By Elizabeth Hamilton
An Unofficial Rose, by Iris Murdock (Chatto & Windus, 18s.). The Silver Bow, by Mary Gallati (Hutchinson, 21s.).
Come Home and Be Killed, by Jennie Melville (Michael Joseph, 15s).
No Pity, by Philip Auld (Arthur Barker, 16s.).
The Man on the Island, by Mary Bosanquet (Hodder & Stoughton, I5s.).
Prelude to Mutiny, by Jane Vansittart (Robert Hale, 12s. 6d.).
I N An Unofficial Rose, Hugh,
widowered and lonely, contemplates returning to his former mistress, Emma. His son Randall dreams of finding in Lindsay, a protegee of Emma, an escape from a marriage that has gone stale; Miranda, teenage daughter of Randall. is adored by her Australian cousin Penn, but her thoughts are centred on Felix, her mother's devoted and chivalrous admirer who sees Miranda as scarcely more than a child engrossed in her dolls. 1 have still not mentioned Humphrey middle-aged and attracted by Penn; or Humphrey's wife, Mildred, who longs for her old friend Hugh to feel for her a more romantic emotion than that of friendship; or Douglass Swann, the rector; or Clare his wife. Each one of these impinges upon the lives of the others, so that all are bound as if by an invisible net. Handled by a less talented writer such complexity could have appeared contrived. Miss Murdock has a remarkable capacity for indicating in what direction her characters will move (not only within the framework of the stori but beyond it) yet without insisting, as when handling puppets, that this or that must inevitably be so. Her characters are real persons.
THE SILVER BOW is an Italian story. At the turn of the last century Count Philippo Allici elopes with the daughter of a lawyer Their twin sons Teren zio and Contardo one. tough, handsome and extrovert, the other retiring and scholarly bridge the gap separating feudal Italy from that of Mussolini and the postwar years. The author of this colourful novel is the daughter of Mario Gallati of the Ivy restaurant and more recently the Caprice; many readers will recall his autobiography Mario of the Caprice.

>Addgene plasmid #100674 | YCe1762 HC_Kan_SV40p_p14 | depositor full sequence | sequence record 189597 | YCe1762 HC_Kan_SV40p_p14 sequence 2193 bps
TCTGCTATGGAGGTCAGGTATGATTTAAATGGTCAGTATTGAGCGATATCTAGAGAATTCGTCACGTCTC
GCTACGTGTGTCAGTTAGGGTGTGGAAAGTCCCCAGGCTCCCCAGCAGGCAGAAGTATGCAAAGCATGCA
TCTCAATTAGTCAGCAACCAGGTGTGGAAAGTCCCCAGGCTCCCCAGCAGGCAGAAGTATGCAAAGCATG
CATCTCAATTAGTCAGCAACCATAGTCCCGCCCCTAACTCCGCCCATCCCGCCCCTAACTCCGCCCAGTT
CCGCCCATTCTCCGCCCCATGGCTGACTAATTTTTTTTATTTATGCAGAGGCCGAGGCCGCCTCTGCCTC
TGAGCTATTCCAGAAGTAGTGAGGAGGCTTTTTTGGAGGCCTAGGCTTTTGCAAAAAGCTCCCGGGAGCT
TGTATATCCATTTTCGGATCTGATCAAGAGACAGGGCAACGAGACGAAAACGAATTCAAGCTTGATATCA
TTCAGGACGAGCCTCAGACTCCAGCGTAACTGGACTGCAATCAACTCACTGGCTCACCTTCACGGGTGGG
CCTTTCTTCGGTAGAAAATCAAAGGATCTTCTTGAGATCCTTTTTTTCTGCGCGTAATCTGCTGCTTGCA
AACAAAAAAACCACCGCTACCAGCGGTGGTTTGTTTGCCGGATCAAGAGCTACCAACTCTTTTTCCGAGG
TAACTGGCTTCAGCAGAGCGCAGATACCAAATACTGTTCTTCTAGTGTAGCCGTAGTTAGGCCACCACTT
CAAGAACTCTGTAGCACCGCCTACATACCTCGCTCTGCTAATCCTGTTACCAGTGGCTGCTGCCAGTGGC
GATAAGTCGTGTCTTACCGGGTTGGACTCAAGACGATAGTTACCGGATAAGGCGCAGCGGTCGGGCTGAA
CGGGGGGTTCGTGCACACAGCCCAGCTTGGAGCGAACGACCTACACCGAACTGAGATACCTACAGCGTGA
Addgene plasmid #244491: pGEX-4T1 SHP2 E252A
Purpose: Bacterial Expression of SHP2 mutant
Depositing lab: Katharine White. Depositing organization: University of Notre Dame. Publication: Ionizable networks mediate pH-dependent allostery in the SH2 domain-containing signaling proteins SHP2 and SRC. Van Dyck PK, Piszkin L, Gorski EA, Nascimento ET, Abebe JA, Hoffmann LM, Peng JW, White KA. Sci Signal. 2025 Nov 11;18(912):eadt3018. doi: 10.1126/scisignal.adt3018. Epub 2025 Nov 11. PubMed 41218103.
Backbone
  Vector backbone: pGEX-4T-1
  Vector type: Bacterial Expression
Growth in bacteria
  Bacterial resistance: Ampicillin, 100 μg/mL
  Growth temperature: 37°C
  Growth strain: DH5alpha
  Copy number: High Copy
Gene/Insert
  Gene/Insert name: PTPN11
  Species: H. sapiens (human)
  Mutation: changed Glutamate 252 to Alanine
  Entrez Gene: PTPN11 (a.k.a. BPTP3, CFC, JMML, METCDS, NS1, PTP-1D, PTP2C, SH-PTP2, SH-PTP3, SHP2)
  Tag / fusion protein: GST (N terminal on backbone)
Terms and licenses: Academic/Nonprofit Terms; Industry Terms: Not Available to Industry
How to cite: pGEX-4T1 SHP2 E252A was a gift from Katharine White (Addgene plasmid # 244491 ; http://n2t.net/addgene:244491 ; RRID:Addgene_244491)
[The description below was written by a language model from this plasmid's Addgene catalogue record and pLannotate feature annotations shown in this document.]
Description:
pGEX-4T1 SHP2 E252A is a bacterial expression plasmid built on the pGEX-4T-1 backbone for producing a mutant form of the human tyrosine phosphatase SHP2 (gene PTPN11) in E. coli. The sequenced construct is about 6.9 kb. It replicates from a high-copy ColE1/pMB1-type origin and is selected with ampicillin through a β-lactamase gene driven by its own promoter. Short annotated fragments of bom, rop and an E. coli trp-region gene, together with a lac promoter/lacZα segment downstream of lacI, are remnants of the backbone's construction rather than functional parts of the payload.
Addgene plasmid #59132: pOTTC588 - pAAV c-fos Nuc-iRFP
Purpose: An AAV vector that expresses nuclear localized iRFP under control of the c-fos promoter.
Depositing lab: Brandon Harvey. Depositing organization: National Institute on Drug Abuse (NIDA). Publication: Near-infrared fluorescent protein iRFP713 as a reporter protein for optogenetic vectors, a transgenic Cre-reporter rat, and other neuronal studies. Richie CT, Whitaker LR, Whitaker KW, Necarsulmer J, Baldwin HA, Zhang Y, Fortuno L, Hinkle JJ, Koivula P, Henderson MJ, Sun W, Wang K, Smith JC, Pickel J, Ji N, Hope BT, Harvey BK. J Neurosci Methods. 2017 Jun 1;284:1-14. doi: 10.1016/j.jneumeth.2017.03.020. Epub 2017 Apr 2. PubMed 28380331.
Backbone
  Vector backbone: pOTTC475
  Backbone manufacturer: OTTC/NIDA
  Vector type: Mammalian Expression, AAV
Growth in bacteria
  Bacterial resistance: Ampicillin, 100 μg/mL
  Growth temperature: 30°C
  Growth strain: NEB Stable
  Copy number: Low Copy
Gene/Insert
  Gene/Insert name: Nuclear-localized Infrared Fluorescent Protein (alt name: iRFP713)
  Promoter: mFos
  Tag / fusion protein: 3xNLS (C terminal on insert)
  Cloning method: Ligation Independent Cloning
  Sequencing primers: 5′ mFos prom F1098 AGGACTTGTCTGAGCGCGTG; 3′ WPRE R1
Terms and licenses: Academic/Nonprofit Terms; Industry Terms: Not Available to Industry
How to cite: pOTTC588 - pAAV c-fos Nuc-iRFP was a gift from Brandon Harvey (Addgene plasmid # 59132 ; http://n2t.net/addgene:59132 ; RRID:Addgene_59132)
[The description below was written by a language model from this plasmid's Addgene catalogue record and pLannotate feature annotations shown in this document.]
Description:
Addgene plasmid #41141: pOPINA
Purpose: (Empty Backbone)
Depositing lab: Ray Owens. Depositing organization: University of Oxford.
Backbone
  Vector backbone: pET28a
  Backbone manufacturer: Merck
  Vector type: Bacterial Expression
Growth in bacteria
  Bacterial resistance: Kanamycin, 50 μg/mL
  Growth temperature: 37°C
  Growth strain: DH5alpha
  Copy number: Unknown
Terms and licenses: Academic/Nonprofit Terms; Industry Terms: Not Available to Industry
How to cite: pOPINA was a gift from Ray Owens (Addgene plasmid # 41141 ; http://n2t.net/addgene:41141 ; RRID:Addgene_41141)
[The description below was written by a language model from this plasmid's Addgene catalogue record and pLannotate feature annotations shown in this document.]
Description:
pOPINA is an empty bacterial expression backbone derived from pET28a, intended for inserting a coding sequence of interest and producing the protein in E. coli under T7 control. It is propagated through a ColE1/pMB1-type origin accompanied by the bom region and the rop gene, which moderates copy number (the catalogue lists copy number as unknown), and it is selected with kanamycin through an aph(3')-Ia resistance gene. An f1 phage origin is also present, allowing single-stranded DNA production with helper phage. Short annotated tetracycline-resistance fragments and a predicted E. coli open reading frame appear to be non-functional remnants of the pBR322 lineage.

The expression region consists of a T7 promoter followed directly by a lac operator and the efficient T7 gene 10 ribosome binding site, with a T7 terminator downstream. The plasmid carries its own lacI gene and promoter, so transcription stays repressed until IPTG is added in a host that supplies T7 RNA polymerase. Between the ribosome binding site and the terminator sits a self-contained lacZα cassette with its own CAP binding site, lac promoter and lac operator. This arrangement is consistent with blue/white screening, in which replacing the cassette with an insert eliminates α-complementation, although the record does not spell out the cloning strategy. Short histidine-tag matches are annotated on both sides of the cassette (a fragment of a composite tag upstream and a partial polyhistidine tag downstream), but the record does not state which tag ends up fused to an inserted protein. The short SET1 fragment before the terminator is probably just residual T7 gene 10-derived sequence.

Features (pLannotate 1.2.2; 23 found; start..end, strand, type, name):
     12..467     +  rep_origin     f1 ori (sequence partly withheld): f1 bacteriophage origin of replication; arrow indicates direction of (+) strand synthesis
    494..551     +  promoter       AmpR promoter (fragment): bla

Come Home and be Killed is a neat, tense crime story centred upon career-girl Kathie. Returning home one afternoon she finds that her stepmother Mumsy (a shady character) has disappeared along with her daughter Janet. Twentyseven-year-old Police Sergeant Charmian Daniels. yellow-haired, with large brown eyes-a native of Dundee comes on the scene to help unravel the mystery.
MOST people probably agree that the novel is a legitimate vessel for criticism of the social scene. But there are difficulties. Axe-grinding destroys the artistic quality of a work, since writers holding strong views on political or social questions cannot always resist distorting a story in their effort to put across ideas.
In No Pity, Philip Auld's picture of the National Health Service is a fair one if taken point by point -the red tape, the endless waiting,
the fnistration, the breakdown of the intimate relationship between doctor and patient. One of the weaknesses in Mr. Auld's book is that some of the characters (necessary figures, if the author is to make his points) do not come alive -and this is particularly true of the doctors. It is unfortunate, too, that Donald Mesting. despite his very real grievances, fails to evoke sympathy mainly because as a person he is dull. On the other hand there is something likeable about Donald's wife, sharptongued, blonde-headed Lib,. Perhaps the most convincing character is eleven year old Michael-nervous. timid, torn now this way now that by the tensions that exist between his parents
IN The Man on the Island the hest characterisation is again that of a boy-the intelligent, imaginative, sensitive Peregrine, terrified at the thought of being sent to a boarding school, condemned as a "sissy" by Anthony, his rather stupid. aggressively " Christian " father. Int o Peregrine's life comes Elizabeth Hargreaves, a philologist from Oxford, who has been given a sabhathical year to spend in the North of England studying the Northumbrian saints. An agnostic but deeply anxious to understand the Christian viewpoint, she gets little help from Anthony whose approach to religion is emotional and subjective. Light is eventually shed upon her darkness partly as a result of her relationship with Peregrine and partly through "the man on the island", a hermit-like figure trying to live in accordance with the traditions of the saints. A puzzling book, scattering with ideas (that are not always worked out) and rich in atmosphere.
In the Punjab
JANE VANSTTTART'S Prelude to a Mutiny treats of the fateful events that took place in the Punjab in the decade preceding the mutiny of 1857. Dominating the scene is the inspiring, wise and kindly figure of Sir Henry Lawrence.
The Literary Critics, by George Watson (Penguin Books, 4s. 6d.).